Urgency and suspension of disbelief in RPGs

David Stark / Zarkonnen
30 Dec 2015, 11:28 p.m.

I never finish role-playing games. A few hours in, I reach a point where I get overwhelmed by side-quests and options. My suspension of disbelief breaks down as it becomes clear just how much the world revolves around me: I can start a quest, wander off for three months, and when I'm back, everyone involved is still in the same place, patiently waiting for me to pick things back up. The main plot often claims to be urgent, and that is simply a lie: I can take all the time I like. The more I do, the more fake everything feels.

I most recently got hit hard with this in Skyrim. There's a civil war and dragon attacks, but you can just wander off and gather herbs for half a year, and the world pauses and waits for you. I tried playing it straight, as some earnest Nord man genuinely worried about his home being burnt to ashes by war and dragons, but it just didn't work. I felt bad for trying to skip past all that game content. Side-quests stuck to me like burrs. In each place I visited, more sides and guilds appeared for me to join. My character's motivations didn't interact with them, and they seemed curiously unconcerned about the dragons. Soon, I could no longer keep up the pretense that there was any real urgency, any real, living world to interact with.

The problem for me is in the combination of an open world and an overarching plot. I'm fine with something like Dishonoured, which was almost entirely linear. And I greatly enjoyed Sunless Sea, which in a sense is all side-plots, but written in a way that avoids the feeling that the world stops moving when you look away. But more traditional RPGs just don't work. I tried finishing Avernum 2 three times and each time got stuck as soon as the game's plot opened up too many options. I barely got past the intro sequence of Shadowrun Returns.

Clearly I'm in a minority here. Most people adore those Bethesda and Bioware and Spiderweb RPGs, happy to find their niche in some kind of side-plot or side-mechanic like herbs or smithing or decorating your base with lightbulbs. I'm not quite sure why it doesn't work for me. Does my game dev background mean I see the games' inner workings too easily? I like to approach games as things to be won, so perhaps RPGs just don't provide me with the right kind of push-back. Or maybe I'm just spoiled by pen and paper and get itchy when I can't roleplay as freely as I'd like.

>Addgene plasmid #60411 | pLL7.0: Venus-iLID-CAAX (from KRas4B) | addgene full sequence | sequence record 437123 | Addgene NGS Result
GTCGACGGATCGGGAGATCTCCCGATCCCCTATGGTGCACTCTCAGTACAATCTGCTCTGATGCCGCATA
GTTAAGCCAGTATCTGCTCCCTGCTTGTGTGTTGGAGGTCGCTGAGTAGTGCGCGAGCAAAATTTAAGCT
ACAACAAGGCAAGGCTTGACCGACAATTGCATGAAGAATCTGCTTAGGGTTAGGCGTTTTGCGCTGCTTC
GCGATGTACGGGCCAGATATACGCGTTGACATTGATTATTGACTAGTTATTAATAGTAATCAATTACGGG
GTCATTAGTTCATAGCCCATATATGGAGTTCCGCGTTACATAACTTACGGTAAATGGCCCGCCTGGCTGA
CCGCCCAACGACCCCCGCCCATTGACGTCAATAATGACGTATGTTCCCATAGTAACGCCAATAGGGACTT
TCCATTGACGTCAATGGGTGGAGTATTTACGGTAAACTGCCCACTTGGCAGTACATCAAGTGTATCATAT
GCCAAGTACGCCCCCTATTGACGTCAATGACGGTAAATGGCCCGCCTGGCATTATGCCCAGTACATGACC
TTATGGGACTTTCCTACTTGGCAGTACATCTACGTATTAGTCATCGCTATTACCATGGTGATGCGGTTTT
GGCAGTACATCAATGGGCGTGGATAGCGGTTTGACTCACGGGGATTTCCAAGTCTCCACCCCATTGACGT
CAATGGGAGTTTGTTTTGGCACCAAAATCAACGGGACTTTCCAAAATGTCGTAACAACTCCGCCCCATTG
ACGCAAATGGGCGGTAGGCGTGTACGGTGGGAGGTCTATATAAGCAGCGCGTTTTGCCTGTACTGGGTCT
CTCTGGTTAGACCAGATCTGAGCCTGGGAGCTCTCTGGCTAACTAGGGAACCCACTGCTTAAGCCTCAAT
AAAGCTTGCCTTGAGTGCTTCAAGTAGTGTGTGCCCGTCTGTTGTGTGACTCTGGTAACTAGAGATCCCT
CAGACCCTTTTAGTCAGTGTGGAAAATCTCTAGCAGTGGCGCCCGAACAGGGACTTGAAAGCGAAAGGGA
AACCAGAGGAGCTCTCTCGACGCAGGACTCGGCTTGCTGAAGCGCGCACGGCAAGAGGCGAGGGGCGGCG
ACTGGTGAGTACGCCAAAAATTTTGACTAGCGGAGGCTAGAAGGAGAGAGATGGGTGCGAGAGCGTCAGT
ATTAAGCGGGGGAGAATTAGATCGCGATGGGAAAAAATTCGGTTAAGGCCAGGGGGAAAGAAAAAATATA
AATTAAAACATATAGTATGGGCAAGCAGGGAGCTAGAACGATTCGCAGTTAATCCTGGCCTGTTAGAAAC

If you wanted to combine an open-world game with a central plot, how about picking a coherent reason why the main plot can wait? Pretending there's an urgency that's not borne out by the actual game always eventually undermines things. Instead, have a linear intro section, then open up the world with an explicit "and now you must hone your skills". End the game with a linear section which the player can choose to begin when they're ready.

Or how about actually enforcing time limits? If something's urgent, make dawdling equal failure. If there's some great threat, give the player a countdown. Turn time into a resource: if you have three weeks before the Ancient Evil eats everything, how do you spend your time? The Consuming Shadow does this quite effectively, but it's not an RPG. I am not aware of any game that really combines classic RPG mechanics with time management.

I think it would be fun. You could make something like a computer version of mafia, where you have to figure out who keeps on killing characters before you're bumped off yourself. Or you have been accused of a crime, let out on bail, and have until your court date to find out who framed you. Maybe you are on a ship, and something's been stolen, and you must find the thieves and your belongings before you arrive in port and everyone leaves. Or Big Vinnie's going to break your legs if you don't find the cash by next Tuesday, and you must find the best way to turn time into money.

To me, the ideas listed above sound like tighter and more interesting experiences than your usual RPGs. But perhaps they wouldn't be popular because they turn a single long playthrough into something you play repeatedly until you win? I know some people absolutely refuse to play RPGs twice, because to them, what happens is their canonical version of the story, and repeat plays would cheapen that.

As so often, I feel that this is something best figured out by prototyping, though I'm not sure how to quickly prototype an entire RPG with mechanics and characters and plot and all.